Thursday, February 14, 2008

Just a Word...

The Beautiful Imperfections of Talk

Never seek to tell thy love,
Love that never told can be;
For the gentle wind does move
Silently, invisibly.

William Blake

I remember a good fifteen years ago now, I was asked to do some therapy work with children, youth and families connected to a First Nation community school in British Columbia. One of my first ‘clients’ was a young man, perhaps fourteen years old. This young fellow hardly talked at all. I was supposed to engage in ‘therapy’ with him (something that seems to necessitate some form of conversation) yet he wouldn’t/couldn’t talk, at least not much. To most questions I asked him he responded either with silence, or with a shrug of the shoulders and a small grunt of “Don-know!” Yet, this silence never felt like a form of resistance, the boy seemed to enjoy being with me. Not knowing what else to do I would go for walks with him in the forest around his school. We would find a log, we would sit and listen to the chickadees and the jays, we would notice the various forms of life in movement around us. Little was said, yet, it felt like something good was occurring. After a few weeks of engaging with him in this manner (and feeling most guilty because I wasn’t doing anything that looked like ‘therapy’) I saw the boy’s mother in the school hallway. Upon seeing me, she called out my name, ran toward me and gave me a warm and appreciative embrace. Then she thanked me for, as she put it, “working with my boy.”

Clearly, something was happening that was perceived as helpful. But, it was happening within the silences, within and through a very minimal talk. Something good was occurring as we walked together, as we looked together at life in movement around us. For, we both had bodies which could move and walk, we both had eyes which could see, and, when these bodies and eyes found ways to move in response to each other, in shared actions, something good was created. The whole meaning of talk was transformed for me, talk become something inextricably connected with our joint walking and seeing. Never transcendent to the walking and the seeing.

I have learned to value the connection between talk and life, but, even more, I now see talk embracing a certain responsibility, even an obligation, to return to the lived and walked life. A talking which returns -- always returns to a lived world. Deleuze put it succinctly, reflecting upon Nietzsche’s thoughts, suggesting that life enables thought, therefore thought should in turn affirm life -- instead of mangling life, as it all too often does.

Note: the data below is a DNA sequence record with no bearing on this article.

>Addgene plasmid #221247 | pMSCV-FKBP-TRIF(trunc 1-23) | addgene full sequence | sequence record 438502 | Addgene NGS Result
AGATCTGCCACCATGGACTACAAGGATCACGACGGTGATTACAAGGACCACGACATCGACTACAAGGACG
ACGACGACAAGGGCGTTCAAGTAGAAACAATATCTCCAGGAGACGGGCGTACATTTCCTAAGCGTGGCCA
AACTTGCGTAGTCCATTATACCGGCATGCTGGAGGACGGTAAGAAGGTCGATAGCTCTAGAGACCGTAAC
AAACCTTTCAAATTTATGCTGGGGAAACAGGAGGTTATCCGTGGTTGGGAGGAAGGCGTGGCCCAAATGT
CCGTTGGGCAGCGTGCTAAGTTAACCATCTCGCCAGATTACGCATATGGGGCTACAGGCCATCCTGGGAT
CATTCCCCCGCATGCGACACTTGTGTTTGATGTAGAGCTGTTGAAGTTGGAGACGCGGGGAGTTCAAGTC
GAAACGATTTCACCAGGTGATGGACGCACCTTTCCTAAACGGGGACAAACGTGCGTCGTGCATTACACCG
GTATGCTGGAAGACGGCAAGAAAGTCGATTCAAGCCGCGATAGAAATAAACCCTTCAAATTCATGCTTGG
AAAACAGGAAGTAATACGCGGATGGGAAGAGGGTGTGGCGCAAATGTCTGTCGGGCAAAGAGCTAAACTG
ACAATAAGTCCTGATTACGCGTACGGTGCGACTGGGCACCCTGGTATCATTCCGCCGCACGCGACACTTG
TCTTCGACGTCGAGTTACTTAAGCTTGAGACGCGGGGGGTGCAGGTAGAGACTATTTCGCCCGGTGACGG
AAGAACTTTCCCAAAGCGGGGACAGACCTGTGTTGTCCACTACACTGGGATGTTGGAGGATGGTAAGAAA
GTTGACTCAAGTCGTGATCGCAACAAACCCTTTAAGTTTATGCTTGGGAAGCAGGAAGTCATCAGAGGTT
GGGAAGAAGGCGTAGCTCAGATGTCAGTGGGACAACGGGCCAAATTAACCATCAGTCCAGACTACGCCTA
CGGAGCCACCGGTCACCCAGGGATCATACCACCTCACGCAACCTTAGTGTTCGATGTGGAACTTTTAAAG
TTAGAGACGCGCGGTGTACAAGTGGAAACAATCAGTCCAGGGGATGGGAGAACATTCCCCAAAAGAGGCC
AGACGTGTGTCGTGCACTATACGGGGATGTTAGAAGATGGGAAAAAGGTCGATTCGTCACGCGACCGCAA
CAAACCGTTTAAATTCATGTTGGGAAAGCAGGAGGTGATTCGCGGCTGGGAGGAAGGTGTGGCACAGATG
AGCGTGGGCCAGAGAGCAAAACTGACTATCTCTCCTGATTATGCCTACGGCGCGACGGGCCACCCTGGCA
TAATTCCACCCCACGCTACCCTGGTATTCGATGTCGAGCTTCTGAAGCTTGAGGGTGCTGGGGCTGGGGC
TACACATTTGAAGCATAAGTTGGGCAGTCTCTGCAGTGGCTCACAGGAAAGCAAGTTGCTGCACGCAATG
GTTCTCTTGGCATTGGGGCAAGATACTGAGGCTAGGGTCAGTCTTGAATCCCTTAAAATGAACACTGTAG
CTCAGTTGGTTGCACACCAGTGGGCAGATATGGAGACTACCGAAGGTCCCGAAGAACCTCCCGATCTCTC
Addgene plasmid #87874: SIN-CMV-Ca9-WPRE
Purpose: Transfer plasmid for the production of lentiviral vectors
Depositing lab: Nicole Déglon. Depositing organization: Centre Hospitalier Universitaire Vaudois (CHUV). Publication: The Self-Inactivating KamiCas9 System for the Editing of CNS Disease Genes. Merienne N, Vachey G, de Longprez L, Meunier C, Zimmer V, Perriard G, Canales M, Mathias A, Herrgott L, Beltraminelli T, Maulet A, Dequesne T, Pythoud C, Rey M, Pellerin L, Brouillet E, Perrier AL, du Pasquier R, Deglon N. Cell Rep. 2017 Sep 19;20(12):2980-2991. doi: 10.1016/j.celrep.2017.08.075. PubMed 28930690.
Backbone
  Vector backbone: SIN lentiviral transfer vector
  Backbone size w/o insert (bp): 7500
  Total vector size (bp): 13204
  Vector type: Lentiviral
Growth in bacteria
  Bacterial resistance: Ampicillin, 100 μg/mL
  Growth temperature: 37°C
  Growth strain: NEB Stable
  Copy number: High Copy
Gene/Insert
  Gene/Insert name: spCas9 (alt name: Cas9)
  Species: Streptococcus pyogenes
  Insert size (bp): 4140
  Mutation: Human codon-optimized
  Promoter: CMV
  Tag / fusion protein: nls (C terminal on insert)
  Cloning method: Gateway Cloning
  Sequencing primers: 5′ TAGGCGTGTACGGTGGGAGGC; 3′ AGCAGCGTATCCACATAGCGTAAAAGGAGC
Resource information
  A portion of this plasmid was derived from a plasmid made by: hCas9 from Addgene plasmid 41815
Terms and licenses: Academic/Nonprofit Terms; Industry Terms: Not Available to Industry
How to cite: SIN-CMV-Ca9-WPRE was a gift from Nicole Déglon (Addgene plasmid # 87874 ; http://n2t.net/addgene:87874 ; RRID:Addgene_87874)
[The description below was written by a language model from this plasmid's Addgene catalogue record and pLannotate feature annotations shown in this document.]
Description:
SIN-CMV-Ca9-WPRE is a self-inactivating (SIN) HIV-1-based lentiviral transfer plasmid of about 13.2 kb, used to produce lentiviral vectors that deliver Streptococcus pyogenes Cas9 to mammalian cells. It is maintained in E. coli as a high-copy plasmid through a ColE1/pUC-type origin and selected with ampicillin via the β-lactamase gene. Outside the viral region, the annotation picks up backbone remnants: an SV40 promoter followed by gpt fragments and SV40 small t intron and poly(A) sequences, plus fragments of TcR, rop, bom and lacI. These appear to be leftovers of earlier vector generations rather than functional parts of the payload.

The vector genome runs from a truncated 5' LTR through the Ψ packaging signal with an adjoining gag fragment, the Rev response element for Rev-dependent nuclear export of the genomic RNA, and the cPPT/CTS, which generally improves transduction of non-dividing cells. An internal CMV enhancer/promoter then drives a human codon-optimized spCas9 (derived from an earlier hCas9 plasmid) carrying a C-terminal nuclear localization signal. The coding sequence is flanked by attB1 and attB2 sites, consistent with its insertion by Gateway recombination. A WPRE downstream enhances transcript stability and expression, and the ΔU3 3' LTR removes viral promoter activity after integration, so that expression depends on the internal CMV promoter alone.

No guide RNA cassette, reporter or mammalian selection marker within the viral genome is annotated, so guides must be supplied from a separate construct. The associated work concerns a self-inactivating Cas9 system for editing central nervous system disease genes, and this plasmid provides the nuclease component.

I return to this young man and to many more like him. I return to his mother, to the lines that pull upon her heart, lines of love -- mother to son. For in these places the pull of connection between word and life is strong. Words are called upon, but they are called to respond to the movements of a life, the pulls of a love, to the appreciations of a mother’s embrace.

Yet, at the same time, while words may be called upon, may even be required, they never, ever feel adequate, they never encapsulate all that is sensed in the walk and the life. And, in a way, this seems most appropriate, for the privilege is given first of all to the walk and the life, not to the words. Perhaps words are always secondary in that they are tools for honouring life, for celebrating it, for responding to it. They do not capture it, they can never truly dominate or manipulate it. Words emerge from life, are conceived and delivered by life, and therefore are called to return to life, even though the return is always insufficient.

Words, as obligations, as responsibilities -- not to tear and destroy, not to find fault, not to count sins, not to account for apparent deficits, not to diminish (there is far too much of all of this), but rather -- to enter into responsive relationships, to honour, to love, to count loves, to receive and respond to gifts in abundance. To do all of this, to the best of one’s abilities, knowing all the while the very impossibility of ever truly getting it complete and right.

Words therefore become pragmatic and clumsy tools, rough-hewn, which in spite of all these limitations, return to give honour to life. Words give. Words become gifts. They become simple, handmade gifts, carefully crafted, and anything but perfect. And they must NOT be perfect, for the perfection would tear the very lines of connection within the gift.

So, in light of these responsibilities and obligations, just a word -- a word of thanks, for all these young men... and their moms.